Erasing vs. Deleting Data: What’s the Difference?
As a business owner, you naturally want to find ways to maximize every dollar spent. When it comes to IT equipment, this can be tough – it’s expensive and it has a limited shelf life. On one hand, you want to make sure you get optimal use value out of equipment and devices, but you may also be interested in the prospect of selling these items down the line to recoup some costs and help to pay for needed upgrades.
There is, of course, another issue involved: the data these devices contain. Consumer privacy laws demand that you protect confidential, personal information provided to you by customers which includes data disposal. The general consensus is that the best way to do this is by shredding hard drives and devices that contain data.
However, you’ll find that eliminating data in order to remarket devices is also acceptable in some cases, as long as you do it properly. This means you have to erase (or wipe) data, rather than delete it.
Here’s what you need to know to protect your company and your customers.
What Happens When You Delete Data?
When you delete a file from your computer, it goes into the recycle bin, giving you a chance to reclaim it if you made a mistake. As you clear out the recycle bin periodically, you might think the files you deleted are gone forever, but this isn’t necessarily true.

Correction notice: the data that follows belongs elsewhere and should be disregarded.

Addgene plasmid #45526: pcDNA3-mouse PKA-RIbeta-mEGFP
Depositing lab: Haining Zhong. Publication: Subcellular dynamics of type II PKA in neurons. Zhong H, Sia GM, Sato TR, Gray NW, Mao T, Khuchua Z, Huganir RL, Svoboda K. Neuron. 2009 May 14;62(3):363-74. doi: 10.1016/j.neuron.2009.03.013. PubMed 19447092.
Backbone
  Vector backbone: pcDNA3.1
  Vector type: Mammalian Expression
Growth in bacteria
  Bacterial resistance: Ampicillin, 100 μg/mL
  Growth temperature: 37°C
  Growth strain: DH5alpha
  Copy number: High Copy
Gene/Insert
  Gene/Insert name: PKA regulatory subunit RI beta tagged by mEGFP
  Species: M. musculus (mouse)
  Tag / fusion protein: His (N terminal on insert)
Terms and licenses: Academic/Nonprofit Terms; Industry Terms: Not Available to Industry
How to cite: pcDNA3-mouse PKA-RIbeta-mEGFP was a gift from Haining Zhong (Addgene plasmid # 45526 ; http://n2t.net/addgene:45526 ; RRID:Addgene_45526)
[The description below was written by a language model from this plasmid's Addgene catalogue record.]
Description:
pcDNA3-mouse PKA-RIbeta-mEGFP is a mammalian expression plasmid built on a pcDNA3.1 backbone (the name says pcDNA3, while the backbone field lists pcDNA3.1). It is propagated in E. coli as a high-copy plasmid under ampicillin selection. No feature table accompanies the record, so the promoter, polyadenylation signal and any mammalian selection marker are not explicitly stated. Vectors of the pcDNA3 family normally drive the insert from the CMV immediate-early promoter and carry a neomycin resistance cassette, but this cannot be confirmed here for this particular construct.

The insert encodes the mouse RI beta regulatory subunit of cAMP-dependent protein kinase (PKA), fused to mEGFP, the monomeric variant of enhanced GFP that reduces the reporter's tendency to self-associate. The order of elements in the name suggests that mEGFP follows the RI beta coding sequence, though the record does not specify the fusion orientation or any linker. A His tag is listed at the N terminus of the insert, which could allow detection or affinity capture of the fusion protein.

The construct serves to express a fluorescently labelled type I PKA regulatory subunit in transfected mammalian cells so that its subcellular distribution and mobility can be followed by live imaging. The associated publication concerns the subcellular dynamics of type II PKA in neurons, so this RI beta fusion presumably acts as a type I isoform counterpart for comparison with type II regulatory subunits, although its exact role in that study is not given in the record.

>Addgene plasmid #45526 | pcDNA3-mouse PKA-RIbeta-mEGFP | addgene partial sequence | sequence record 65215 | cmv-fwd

What happens when you delete files? The file icon, or the pathway to reach it, is removed from your desktop or the folder where it was saved, but the data remains on your hard drive. The space is simply freed up to house new files.
Your computer may eventually overwrite that space on your hard drive as you save other files, thus eliminating the data, but until then, it can be found and recovered. In other words, this is not a reliable way to permanently remove sensitive information, and it does not comply with your obligation to dispose of data in keeping with privacy laws.
How Erasing Data is Different
Erasing data involves a targeted effort to fully eliminate data from your hard drive. With appropriate wiping software, you can overwrite your entire hard drive with junk data, in the form of zeros or ones. For safety, this process should be completed several times, followed by testing to ensure that none of the original data remains. Aside from shredding your hard drive, this is the only acceptable way to dispose of data.
Finding a Trusted Partner
If you don’t have a seasoned IT staff at your North Dakota or South Dakota business and you’re new to data disposal, you may want to partner with a certified ITAD services to manage your hard drive wiping or shredding needs. An experienced vendor remains up-to-date with changing laws in order to comply on your behalf, and will prepare your devices for resale, saving you time and helping recoup costs when possible.
If you’re interested in remarketing devices and you need help ensuring secure and thorough erasure, contact the experts at SEAM today at 605-274-7326 (SEAM) or online to learn more.